The Medical Humanities Research Network Scotland is delighted to announce its second public lecture:
Narrative Psychiatry and the Little Red Alfa
Dr Philip Thomas
11 March 2013
Doors open at 6.30pm for a 7pm start.
Teviot Lecture Theatre, Medical School, Teviot Place, Edinburgh
Narrative Psychiatry and the Little Red Alfa: Psychiatry is having to face up to a big problem. Much of the evidence for the effectiveness of drug treatments indicates that most psychiatric drugs are barely more effective than placebos (dummy tablets). In addition, there are serious doubts about the effectiveness and the safety of the drugs used to treat the most severe form of mental disorders – schizophrenia. In psychotherapy outcome research it has been recognised for at least seventy years that it’s not the specific ingredients of different psychotherapies that are effective, but the qualities of the therapist and the therapeutic relationship. This raises a difficult question: on what grounds should an ethical, caring and effective form of psychiatric practice rest?
In this talk I will briefly outline this problem, before describing the main features of what I and others call narrative psychiatry as a way forward. Narrative psychiatry engages with the diverse contexts and meanings that matter to people who use mental health services. It is also capable of accommodating many divergent models, or ways of understanding madness and distress, including the biomedical model. In particular it foregrounds the ethical and moral aspects of mental health practice, and thus fully recognises both the importance and complexity of self-defined recovery. Most interesting, however, is the way that narrative psychiatry reveals the value of the humanities in psychiatry. This, as well as the other elements of narrative psychiatry, will be illustrated through a short story based in my clinical experience.
Philip Thomas graduated in medicine from Manchester University in 1972, and trained as a psychiatrist in Edinburgh. He worked as a full-time consultant psychiatrist in the NHS for over twenty years, in Manchester, North Wales and Bradford. He has worked closely with survivors of psychiatry, service users and community groups, nationally and internationally. Until recently he was chair of Sharing Voices Bradford, a community development project working with Black and Minority Ethnic communities. In his first consultant post in Manchester he worked closely with the African-Caribbean community in the city, and was part of a team that set up the Manchester African-Caribbean Mental Health Project.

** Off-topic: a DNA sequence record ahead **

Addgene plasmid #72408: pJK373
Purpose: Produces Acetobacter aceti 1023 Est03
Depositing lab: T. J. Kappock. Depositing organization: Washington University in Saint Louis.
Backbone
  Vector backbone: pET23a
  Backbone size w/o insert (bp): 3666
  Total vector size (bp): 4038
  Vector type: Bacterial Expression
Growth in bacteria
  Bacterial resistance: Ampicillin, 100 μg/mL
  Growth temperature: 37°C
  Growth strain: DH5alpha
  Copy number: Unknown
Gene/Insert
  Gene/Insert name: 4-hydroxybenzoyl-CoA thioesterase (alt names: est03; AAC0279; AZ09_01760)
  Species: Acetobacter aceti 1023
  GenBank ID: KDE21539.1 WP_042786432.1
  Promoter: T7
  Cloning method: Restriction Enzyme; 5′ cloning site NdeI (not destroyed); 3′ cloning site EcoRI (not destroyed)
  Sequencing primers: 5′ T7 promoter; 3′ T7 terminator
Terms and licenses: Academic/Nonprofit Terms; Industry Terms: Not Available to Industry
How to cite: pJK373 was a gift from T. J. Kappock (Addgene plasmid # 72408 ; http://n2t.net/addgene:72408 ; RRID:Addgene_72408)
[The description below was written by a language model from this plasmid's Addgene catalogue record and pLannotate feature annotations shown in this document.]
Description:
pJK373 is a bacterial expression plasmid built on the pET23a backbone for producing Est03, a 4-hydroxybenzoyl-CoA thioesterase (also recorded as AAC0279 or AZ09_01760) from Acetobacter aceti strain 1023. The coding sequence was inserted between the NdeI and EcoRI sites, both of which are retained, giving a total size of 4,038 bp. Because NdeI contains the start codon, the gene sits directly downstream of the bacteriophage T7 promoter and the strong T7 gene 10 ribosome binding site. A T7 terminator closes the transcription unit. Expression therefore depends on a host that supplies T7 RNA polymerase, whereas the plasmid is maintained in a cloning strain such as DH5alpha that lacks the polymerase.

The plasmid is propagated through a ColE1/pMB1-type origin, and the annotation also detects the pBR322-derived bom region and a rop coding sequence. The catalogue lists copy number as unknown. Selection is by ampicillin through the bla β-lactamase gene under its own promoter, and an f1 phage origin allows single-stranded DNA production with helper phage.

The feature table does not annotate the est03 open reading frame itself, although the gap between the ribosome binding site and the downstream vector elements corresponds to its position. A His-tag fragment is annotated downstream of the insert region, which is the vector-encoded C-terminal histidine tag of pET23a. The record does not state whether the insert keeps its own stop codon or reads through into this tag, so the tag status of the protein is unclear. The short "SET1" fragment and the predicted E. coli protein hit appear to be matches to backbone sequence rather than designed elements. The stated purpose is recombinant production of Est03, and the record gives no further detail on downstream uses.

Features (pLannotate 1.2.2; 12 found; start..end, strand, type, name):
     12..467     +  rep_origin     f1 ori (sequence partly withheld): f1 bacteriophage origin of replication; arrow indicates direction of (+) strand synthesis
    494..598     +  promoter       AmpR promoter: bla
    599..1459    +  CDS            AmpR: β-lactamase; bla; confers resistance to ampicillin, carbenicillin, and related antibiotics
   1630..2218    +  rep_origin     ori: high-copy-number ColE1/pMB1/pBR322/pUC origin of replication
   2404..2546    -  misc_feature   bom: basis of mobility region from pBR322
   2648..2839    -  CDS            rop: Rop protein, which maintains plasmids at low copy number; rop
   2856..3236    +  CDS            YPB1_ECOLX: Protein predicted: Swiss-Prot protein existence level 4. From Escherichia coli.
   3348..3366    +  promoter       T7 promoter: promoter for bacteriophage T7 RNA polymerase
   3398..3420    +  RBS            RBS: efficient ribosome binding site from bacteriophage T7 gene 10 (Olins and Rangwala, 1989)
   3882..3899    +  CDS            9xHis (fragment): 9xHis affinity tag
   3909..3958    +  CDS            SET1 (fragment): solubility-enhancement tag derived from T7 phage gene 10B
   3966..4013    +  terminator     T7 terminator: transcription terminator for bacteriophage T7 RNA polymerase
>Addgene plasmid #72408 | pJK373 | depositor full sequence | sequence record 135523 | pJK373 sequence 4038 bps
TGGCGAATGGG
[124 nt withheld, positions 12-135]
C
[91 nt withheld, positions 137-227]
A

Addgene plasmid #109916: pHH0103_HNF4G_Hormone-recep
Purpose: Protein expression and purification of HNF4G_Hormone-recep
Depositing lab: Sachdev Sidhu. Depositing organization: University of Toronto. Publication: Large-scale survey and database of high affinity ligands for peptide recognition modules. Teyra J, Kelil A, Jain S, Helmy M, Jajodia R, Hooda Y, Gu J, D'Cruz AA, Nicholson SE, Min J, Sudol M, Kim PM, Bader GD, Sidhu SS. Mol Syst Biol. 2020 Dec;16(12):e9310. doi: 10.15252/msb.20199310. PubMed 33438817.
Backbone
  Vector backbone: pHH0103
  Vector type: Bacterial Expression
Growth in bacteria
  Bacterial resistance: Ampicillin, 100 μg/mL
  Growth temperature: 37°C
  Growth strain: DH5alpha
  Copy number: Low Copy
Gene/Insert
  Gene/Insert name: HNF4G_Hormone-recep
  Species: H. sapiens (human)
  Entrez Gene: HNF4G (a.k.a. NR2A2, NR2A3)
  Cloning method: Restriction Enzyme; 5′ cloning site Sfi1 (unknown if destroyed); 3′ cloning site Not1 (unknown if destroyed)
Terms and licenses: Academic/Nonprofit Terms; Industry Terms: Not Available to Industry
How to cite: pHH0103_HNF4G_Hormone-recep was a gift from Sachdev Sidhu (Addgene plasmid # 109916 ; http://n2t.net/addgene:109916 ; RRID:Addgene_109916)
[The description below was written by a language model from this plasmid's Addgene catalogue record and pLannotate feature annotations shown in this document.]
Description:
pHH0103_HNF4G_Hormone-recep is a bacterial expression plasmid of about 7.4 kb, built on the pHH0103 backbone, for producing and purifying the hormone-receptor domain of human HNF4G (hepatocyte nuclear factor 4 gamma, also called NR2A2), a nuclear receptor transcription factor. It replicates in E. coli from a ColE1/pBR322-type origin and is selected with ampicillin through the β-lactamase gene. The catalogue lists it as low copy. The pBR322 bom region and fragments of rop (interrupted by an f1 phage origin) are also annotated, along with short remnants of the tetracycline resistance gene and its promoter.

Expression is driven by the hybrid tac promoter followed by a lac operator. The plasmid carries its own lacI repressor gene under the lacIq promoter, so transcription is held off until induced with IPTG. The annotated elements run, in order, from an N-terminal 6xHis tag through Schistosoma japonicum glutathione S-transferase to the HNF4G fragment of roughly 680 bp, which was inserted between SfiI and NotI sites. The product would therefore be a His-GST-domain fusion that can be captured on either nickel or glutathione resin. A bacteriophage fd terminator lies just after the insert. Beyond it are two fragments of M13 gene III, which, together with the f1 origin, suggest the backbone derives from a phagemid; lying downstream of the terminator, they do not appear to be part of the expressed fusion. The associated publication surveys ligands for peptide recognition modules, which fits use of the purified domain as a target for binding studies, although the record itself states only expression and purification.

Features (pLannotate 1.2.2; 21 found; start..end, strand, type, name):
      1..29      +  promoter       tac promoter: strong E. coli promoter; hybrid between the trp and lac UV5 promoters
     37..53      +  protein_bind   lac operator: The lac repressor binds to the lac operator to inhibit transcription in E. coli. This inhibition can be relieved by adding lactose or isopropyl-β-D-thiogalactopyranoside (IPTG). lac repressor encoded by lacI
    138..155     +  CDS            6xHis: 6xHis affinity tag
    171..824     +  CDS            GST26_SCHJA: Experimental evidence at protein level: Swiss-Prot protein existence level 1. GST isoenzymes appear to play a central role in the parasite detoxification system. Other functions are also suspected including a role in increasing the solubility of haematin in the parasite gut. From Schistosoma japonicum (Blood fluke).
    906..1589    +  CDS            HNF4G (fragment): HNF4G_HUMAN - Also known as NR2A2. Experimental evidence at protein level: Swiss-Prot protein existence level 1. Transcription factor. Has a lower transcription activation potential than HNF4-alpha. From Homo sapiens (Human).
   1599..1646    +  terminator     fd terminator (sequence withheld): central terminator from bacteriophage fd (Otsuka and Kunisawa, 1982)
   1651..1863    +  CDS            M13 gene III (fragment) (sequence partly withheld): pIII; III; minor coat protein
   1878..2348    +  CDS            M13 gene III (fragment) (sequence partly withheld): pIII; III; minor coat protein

He has published over 100 scholarly papers mostly in peer reviewed journals, and authored or co-authored three books, most recently Postpsychiatry, with Pat Bracken, published by Oxford University Press in 2005. His early academic work concerned the problems of classification and diagnosis in psychiatry, and this resulted ultimately in his doctoral thesis (The Linguistic Analysis of Psychotic Speech). Since then, his interests in language and communication have taken a narrative and philosophical turn, and his current academic work places his interests at the intersection of biomedicine and the humanities.
He left clinical practice in 2004 to devote his time to writing. His main areas of interest are the moral and ethical basis of psychiatric theories and practice, which he now explores in his scholarly and creative writing (creative non-fiction). He is currently working on two books, one on critical and narrative psychiatry, and a collection of semi-fictional short stories based in clinical practice, under the title Madness, Meaning and Culture. Until recently he was professor of philosophy, diversity and mental health in the University of Central Lancashire, and is now an honorary visiting professor in the Department of Social Sciences and Humanities in the University of Bradford.